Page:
During the 2015 Atlantic hurricane season, this blog will focus on tropical systems that impact The Bahamas and Turks & Caicos Islands.
By: BahaHurican, 9:12 PM GMT on August 20, 2007
The World Meteorological Organization, or WMO, coordinates the sharing of tropical cyclone information worldwide, so that loss of life can be kept to a minimum. The body responsible for tropical cylone information in the Atlantic Basin is the United States' National Hurricane Center, a subsection of that country's National Weather Service. Countries around the Caribbean, including those in Central and South America with Caribbean coasts, Mexico, and other Atlantic Basin entities like Bermuda and Canada are dependent on information from the NHC as part of their emergency preparations for hurricanes and tropical storms.
Both the NHC and the NWS in general do an excellent job, in their collection and interpretation of scientific data as well as in in their dissemination of information to the public. Unfortunately, sometimes Americans allow their superiority in this area to cause them to falsely assume their systems are superior in every way, even though loss of life in the US sometimes exceeds that in its poorer, often more densely populated neighbours to the south.
One basic difference I've noticed is that in emergency situations such as hurricanes, Americans seem to take a more "each man for himself" approach, while in much of the Caribbean there is a more "communal" way of thinking. This is why, for example, electrical workers from various member CARICOM (Caribbean Community)nations are likely to converge on a hard-hit area (this time around, with the aftereffects of Hurricane Dean being felt, it's likely to be Jamaica and Belize) in order to give support.
Actually, part of this response on the part of Caribbean basin countries is simply a matter of expediency - we generally can't evacuate, so we have to do the next best thing. Some of it, at least on the islands, is smaller, more interrelated populations (everybody is your cousin or your neighbour's cousin). But a great deal of it is what Emergency Management Agencies along the FL and Gulf coasts have started to do in the wake of 2004: learning from others' experiences, sharing information and resources, and being our brothers' keepers. It doesn't work perfectly nor does it work all the time, but I am certain these factors contribute to reduced loss of life in many so-called "third world" countries in the face of hurricanes.
I know people complain a lot about people in the blogs being only interested in what happens in their own neck of the woods. Florida bloggers only post when there's a storm threatening them, people say. But I have seen a decrease in the unmitigated self-interest among posters on the Wunderground. It was encouraging to see bloggers, regardless of location, sharing knowledge, experience or just sheer positive thoughts and concern with others who were in the path of Hurricane Dean. People in unaffected areas were supportive of those affected,from the Lesser Antillies to the Yucatan and Belize,and tried, where they were less well-informed, to glean some understanding of what the far-away area was like. I think it's beginning to come home to us that from June to November every year, we're all under the same hurricane gun, and it's a game of Russian roulette as to whether we get the bullet or not. It's a lot harder to be unsypmathetic when you just "went through [insert name of storm here]" or could be next on the firing line.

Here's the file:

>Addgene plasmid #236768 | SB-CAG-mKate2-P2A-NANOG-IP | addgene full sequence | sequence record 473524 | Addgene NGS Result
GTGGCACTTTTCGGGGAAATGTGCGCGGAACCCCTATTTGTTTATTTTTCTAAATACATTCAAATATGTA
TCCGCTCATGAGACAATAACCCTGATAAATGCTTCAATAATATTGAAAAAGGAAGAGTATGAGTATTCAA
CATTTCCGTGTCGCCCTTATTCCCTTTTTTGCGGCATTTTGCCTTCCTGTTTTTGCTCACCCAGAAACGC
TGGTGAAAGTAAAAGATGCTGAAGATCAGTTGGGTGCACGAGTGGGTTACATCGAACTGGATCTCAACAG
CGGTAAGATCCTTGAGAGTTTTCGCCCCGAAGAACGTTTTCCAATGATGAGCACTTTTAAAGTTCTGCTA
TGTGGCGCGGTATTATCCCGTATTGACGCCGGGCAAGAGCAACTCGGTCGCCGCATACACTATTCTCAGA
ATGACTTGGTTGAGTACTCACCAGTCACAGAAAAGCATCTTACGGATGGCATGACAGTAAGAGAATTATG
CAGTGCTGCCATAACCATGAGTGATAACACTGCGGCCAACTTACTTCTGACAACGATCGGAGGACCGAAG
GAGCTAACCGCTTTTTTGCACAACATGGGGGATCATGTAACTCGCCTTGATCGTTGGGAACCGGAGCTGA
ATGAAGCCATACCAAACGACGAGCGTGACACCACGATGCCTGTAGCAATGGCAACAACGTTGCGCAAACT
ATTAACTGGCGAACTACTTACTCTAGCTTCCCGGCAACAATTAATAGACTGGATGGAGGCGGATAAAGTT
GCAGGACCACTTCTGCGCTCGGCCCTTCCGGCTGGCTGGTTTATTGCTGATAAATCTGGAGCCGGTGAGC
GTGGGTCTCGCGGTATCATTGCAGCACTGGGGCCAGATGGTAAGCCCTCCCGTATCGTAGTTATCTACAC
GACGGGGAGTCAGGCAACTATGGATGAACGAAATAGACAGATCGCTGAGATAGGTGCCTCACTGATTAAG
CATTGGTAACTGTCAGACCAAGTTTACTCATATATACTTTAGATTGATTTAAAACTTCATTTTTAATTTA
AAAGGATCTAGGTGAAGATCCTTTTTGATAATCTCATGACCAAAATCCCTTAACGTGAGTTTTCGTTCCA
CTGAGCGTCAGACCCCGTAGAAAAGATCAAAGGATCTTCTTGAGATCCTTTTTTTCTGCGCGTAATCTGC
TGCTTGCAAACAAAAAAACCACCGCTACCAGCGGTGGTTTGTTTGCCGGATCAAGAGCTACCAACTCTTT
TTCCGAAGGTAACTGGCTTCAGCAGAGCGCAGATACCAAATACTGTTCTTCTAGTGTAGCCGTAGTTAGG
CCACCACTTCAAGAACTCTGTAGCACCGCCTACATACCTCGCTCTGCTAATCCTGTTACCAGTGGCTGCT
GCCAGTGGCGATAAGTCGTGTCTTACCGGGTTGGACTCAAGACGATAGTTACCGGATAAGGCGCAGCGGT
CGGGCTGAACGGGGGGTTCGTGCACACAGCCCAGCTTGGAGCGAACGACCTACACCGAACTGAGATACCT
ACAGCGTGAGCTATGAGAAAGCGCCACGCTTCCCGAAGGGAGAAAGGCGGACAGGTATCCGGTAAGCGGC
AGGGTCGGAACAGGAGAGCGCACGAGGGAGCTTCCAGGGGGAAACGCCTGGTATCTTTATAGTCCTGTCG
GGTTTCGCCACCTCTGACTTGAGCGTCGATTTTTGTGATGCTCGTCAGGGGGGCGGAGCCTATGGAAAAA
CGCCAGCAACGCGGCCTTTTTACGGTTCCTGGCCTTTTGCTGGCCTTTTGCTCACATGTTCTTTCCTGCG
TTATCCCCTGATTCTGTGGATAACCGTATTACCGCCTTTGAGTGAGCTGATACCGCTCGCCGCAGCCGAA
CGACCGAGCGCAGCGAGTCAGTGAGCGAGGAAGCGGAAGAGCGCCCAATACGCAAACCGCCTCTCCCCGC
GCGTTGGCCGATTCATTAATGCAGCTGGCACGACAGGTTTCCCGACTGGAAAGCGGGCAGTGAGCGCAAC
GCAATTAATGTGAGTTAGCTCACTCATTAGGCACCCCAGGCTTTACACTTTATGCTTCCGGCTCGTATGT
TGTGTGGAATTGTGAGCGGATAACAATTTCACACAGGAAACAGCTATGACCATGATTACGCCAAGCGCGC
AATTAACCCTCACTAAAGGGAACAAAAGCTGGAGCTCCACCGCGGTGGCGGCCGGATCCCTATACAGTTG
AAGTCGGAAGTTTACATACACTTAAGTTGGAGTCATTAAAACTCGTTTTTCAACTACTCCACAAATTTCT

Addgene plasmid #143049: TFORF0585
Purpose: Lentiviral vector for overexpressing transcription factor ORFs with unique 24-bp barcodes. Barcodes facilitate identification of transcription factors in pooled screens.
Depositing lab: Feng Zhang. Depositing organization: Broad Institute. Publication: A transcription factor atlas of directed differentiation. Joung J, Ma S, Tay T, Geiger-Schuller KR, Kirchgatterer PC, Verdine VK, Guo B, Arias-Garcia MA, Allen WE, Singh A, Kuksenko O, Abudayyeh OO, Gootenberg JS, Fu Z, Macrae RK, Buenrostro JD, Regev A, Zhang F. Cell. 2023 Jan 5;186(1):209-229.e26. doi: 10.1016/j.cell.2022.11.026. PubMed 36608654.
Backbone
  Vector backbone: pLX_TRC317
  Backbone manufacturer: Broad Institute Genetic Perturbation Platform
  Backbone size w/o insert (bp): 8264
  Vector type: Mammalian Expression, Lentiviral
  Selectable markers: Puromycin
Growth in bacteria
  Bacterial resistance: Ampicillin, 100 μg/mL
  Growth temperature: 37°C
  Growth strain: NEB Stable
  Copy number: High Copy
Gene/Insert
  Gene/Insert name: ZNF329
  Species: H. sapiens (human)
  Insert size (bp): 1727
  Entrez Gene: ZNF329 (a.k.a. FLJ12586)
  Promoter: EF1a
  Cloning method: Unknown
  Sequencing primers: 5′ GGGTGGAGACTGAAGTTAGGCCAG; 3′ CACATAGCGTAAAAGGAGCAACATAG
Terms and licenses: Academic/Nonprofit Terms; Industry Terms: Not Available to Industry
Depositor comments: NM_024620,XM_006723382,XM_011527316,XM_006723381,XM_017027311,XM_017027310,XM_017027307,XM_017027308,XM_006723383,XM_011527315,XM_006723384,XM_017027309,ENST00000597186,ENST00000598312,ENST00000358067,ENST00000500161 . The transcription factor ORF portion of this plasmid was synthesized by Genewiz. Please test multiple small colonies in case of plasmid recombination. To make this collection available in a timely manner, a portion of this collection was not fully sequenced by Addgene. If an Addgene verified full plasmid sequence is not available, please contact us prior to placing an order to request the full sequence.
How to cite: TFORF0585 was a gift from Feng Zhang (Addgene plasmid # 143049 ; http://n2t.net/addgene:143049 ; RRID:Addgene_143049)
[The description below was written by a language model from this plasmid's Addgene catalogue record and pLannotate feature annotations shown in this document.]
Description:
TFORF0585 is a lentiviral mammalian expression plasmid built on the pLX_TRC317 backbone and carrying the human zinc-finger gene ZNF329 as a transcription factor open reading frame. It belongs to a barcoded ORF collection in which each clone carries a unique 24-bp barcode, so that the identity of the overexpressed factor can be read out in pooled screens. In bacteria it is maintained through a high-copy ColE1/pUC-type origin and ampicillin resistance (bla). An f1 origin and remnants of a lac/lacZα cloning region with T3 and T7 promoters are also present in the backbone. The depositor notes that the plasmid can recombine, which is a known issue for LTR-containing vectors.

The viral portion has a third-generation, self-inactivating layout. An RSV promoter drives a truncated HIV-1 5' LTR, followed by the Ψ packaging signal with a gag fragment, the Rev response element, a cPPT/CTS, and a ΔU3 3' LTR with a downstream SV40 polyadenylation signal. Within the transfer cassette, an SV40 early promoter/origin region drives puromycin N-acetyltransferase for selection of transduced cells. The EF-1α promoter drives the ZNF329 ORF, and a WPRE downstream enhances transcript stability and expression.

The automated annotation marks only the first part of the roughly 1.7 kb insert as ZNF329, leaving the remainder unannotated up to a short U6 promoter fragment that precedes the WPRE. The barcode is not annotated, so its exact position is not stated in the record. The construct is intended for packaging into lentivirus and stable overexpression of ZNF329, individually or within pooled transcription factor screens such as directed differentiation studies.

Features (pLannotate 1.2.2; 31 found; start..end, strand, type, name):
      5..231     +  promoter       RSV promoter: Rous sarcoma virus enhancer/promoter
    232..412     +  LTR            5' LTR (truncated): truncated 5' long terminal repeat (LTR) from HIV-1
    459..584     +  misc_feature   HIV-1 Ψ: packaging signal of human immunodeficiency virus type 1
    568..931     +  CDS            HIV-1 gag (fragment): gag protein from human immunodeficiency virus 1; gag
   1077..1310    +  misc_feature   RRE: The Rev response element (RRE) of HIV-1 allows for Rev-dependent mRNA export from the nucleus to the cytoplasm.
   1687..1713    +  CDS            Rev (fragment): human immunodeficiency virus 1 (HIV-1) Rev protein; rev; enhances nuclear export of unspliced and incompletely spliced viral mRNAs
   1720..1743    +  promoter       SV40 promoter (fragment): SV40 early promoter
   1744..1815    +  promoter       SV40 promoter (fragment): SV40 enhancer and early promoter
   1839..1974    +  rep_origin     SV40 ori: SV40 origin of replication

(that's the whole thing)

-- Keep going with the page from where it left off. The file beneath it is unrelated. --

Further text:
So we are learning from each other, despite our differences, despite intitial impressions. Florida builders CAN build strong houses more inexpensively; TX city officials CAN take down traffic lights and insist on mandatory evacuations before a bad storm. What's to prevent MS electrical workers from shutting down the power grid when the storm is at its worst? Better everybody without power for a few hours than people dead from electrocution. These are all ways poorer countries have learned to cope.
Countries who depend on NHC for hurricane information would find life much more difficult without the input of sophisticated American technology and communication skills. Perhaps we can reciprocate by sharing our many years of experience in coping with the sudden onset of storms.
The views of the author are his/her own and do not necessarily represent the position of The Weather Company or its parent, IBM.